The student news site of Carlmont High School in Belmont, California.

Scot Scoop News

The student news site of Carlmont High School in Belmont, California.

Scot Scoop News

The student news site of Carlmont High School in Belmont, California.

Scot Scoop News

Opinion: Social media is ruining Generation Alpha

Rei Baxter
Social media plagues kids and tricks them into following trends. One of these trends includes using face cream made with retinol, which is not for young skin.

Social media is ruining the younger generations and stripping them of their childhood. The same unrealistic social and beauty standards teenagers face have reached Generation Alpha. 

As a kid, I remember hoping for the latest crazes like current kids do now. The only difference is that while I was hoping for Rainbow Looms and Shopkins, Gen Alpha is hoping for the newest retinol products and skincare routine.

There are multiple factors for why kids are acting like this, but a catalyst to it all is attributed to social media. 

Social media is more prevalent in kids’ lives today. According to the Common Sense Census, 38% of kids ages 8 to 12 use social media as of 2021. Among these kids, most spend their time watching TV and online videos, which are significant sources of unrealistic beauty standards.

The same study also shows that tweens averaged using a little more than two and a half hours of social media. This amount of consumption is not healthy, and it creates opportunities for social media to harm these kids.

Beauty standards on social media are huge problems that affect kids today. Ten-year-olds are asking for Sephora skin care products because they do not want to look old with wrinkles and poor skin. However, at their age, they should not be putting chemicals suited for aged skin on their young faces. For example, a brand that is very popular with tweens is Drunk Elephant. While not all Drunk Elephant products have retinol in them, some do, and this is often what tweens are looking for.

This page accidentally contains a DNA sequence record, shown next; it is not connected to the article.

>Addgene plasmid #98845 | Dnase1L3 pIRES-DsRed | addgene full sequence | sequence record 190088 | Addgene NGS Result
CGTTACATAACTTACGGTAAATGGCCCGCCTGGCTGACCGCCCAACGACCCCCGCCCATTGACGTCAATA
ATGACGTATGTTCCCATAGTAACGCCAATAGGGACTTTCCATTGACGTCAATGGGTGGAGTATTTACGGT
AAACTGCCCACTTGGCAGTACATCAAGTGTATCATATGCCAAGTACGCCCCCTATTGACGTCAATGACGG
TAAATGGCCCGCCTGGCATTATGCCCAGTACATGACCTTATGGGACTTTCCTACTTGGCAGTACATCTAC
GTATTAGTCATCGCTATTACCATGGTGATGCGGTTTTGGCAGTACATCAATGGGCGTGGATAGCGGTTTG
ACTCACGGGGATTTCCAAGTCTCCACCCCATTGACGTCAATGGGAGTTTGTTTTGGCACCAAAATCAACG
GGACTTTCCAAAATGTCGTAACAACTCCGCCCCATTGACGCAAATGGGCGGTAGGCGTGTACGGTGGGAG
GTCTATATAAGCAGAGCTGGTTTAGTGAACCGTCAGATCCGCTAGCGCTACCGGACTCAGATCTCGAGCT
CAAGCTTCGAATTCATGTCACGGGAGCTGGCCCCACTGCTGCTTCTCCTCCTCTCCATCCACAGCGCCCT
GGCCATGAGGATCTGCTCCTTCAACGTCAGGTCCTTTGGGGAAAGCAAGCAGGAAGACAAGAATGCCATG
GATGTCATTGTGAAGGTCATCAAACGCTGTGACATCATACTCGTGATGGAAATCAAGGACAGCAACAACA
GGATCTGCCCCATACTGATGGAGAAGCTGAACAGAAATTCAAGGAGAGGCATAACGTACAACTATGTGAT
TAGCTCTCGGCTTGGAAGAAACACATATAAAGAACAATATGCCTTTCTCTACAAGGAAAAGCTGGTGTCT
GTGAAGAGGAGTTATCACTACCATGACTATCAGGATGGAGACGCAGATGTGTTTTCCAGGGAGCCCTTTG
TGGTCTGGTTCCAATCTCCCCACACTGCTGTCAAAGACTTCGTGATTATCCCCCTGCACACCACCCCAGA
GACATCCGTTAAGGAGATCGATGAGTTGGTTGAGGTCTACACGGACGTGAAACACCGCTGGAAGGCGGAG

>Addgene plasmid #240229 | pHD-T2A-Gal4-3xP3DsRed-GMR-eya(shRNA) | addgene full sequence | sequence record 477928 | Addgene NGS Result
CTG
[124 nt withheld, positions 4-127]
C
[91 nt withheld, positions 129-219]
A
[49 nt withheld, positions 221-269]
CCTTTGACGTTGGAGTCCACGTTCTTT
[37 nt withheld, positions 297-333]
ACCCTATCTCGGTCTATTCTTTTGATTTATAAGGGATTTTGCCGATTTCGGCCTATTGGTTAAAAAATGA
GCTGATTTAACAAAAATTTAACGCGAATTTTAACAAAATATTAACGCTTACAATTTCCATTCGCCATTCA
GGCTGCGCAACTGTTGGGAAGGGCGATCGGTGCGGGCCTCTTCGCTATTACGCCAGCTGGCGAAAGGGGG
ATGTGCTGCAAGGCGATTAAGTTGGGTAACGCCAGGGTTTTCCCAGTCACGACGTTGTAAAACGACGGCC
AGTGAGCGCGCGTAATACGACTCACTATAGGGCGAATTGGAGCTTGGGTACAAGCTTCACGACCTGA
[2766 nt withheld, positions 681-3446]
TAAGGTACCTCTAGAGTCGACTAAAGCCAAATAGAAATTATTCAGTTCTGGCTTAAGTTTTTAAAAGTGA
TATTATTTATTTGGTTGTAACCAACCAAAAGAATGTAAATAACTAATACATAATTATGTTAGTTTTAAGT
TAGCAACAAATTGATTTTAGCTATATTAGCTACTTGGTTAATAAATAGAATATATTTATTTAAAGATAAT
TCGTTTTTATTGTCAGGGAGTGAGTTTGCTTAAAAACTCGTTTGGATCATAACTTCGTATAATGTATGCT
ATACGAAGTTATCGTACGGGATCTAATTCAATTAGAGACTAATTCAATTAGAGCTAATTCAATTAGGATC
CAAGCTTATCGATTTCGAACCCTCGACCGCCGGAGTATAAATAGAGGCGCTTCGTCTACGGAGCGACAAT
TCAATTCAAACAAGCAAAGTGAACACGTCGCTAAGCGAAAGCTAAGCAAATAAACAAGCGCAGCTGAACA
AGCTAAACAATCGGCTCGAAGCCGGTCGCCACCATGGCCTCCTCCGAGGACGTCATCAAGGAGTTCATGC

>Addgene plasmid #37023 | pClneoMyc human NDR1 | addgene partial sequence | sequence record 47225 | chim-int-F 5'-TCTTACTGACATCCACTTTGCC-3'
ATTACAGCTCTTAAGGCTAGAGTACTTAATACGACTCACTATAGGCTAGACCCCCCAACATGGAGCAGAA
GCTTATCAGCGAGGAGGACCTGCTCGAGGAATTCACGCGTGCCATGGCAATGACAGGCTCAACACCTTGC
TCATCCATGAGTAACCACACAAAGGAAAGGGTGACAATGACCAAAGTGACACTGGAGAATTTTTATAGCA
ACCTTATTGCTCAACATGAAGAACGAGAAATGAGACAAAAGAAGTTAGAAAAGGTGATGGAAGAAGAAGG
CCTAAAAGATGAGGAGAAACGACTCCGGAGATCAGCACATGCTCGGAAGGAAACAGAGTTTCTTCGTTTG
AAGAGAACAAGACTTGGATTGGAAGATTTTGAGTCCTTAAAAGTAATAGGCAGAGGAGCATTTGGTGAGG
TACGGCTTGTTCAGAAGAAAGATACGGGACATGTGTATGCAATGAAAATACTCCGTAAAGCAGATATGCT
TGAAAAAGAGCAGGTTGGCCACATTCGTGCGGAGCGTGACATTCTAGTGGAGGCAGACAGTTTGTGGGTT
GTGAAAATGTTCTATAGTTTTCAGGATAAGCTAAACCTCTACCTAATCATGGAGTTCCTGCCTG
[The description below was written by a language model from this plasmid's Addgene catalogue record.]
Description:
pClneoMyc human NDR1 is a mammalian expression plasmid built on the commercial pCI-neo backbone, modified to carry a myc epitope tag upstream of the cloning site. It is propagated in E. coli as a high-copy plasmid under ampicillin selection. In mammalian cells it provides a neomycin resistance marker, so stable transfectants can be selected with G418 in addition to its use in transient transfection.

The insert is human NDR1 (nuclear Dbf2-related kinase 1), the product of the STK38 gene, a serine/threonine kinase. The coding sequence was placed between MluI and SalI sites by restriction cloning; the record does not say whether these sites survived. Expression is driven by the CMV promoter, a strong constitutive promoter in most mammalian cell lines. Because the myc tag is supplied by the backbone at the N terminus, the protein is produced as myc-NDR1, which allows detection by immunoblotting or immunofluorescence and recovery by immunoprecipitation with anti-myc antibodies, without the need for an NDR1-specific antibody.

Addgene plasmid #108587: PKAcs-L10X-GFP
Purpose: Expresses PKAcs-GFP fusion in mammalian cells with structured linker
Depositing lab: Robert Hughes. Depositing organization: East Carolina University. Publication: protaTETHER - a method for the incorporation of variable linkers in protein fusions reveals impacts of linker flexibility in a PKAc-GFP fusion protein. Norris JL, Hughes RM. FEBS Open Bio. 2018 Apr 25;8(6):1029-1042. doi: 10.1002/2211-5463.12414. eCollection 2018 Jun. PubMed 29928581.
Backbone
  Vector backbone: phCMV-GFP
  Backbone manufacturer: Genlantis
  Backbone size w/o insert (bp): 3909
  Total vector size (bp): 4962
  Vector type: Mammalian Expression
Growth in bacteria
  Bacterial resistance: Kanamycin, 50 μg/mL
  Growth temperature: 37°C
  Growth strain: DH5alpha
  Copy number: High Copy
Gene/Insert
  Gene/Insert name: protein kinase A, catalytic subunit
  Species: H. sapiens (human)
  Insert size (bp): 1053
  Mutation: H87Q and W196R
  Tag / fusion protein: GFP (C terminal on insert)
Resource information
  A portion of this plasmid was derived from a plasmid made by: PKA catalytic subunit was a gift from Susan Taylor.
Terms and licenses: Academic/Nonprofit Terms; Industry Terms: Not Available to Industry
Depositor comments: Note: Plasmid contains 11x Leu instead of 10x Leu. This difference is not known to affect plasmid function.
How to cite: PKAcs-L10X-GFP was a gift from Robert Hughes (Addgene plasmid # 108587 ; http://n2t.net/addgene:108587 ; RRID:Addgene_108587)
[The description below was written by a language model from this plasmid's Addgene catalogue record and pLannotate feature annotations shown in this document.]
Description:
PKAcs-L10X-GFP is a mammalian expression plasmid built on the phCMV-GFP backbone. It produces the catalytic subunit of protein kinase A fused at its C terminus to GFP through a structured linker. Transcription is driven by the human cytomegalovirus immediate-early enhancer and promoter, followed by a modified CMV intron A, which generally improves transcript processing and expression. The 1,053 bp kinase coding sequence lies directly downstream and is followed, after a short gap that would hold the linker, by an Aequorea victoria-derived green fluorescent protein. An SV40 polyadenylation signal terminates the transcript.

Retinol is a form of vitamin A that prevents wrinkles, acne, sun damage, and dry skin. However, because kids’ skin is young, retinol won’t benefit their skin. Because of kids’ skin traits, it can irritate them.

I don’t think an 8-year-old should use a retinoid, salicylic acid, or glycolic acid if they don’t have acne. I would tell a 40-year-old to do that because their skin isn’t exfoliating or producing as much collagen, so there’s a reason to boost those biological functions. But in a young person, their skin is exfoliating itself, their fibroblasts — which make collagen — are in overdrive, and their skin is happy and plump, so they don’t need that,” said dermatologist Mona Gohara, MD, in an interview for Allure.

Unfortunately, when social media promotes brands like these that appeal to kids and make them afraid of aging, it targets them into buying the products.

According to Statista, beauty influencers greatly affect younger generations and their purchase of products. The data shows an apparent increase in influence from the older to the newer generations. Up to 74% of Gen Z buyers note influencers as their reason for purchasing a product. While this data does not extend to Gen Alpha, it suggests a high correlation between Gen Alpha’s product purchases and beauty influencers if the trend continues.

Kids’ desire for clear skin and perfect appearance can also be attributed to ad promotion. According to Statistica, beauty advertisers spent around $373 million to promote their products. Additionally, cosmetics and personal care advertising spent over $4 billion on ads.

This is the effect of social media. When kids see influencers or famous people posting pictures with flawless skin and perfect appearances, they often wish to look like them. However, it is unrealistic to have completely clear skin; skin is supposed to have texture. Unfortunately, social media has made it seem like flawless skin is achievable.

The best solution to prevent social media from affecting children is to restrict social media use and to teach kids what is okay and not okay.

Kids should be taught about social media and how it can harm people because of unrealistic standards. If kids learn this, they will be one step closer to healing from the damage of social media.

Rei Baxter
Rei Baxter, Highlander Editor
Rei Baxter is a junior at Carlmont High School and a staff writer for Scot Scoop. They love the arts, music, writing, and science. They hope to contribute more to the community this year. To check out their journalism portfolio, click here.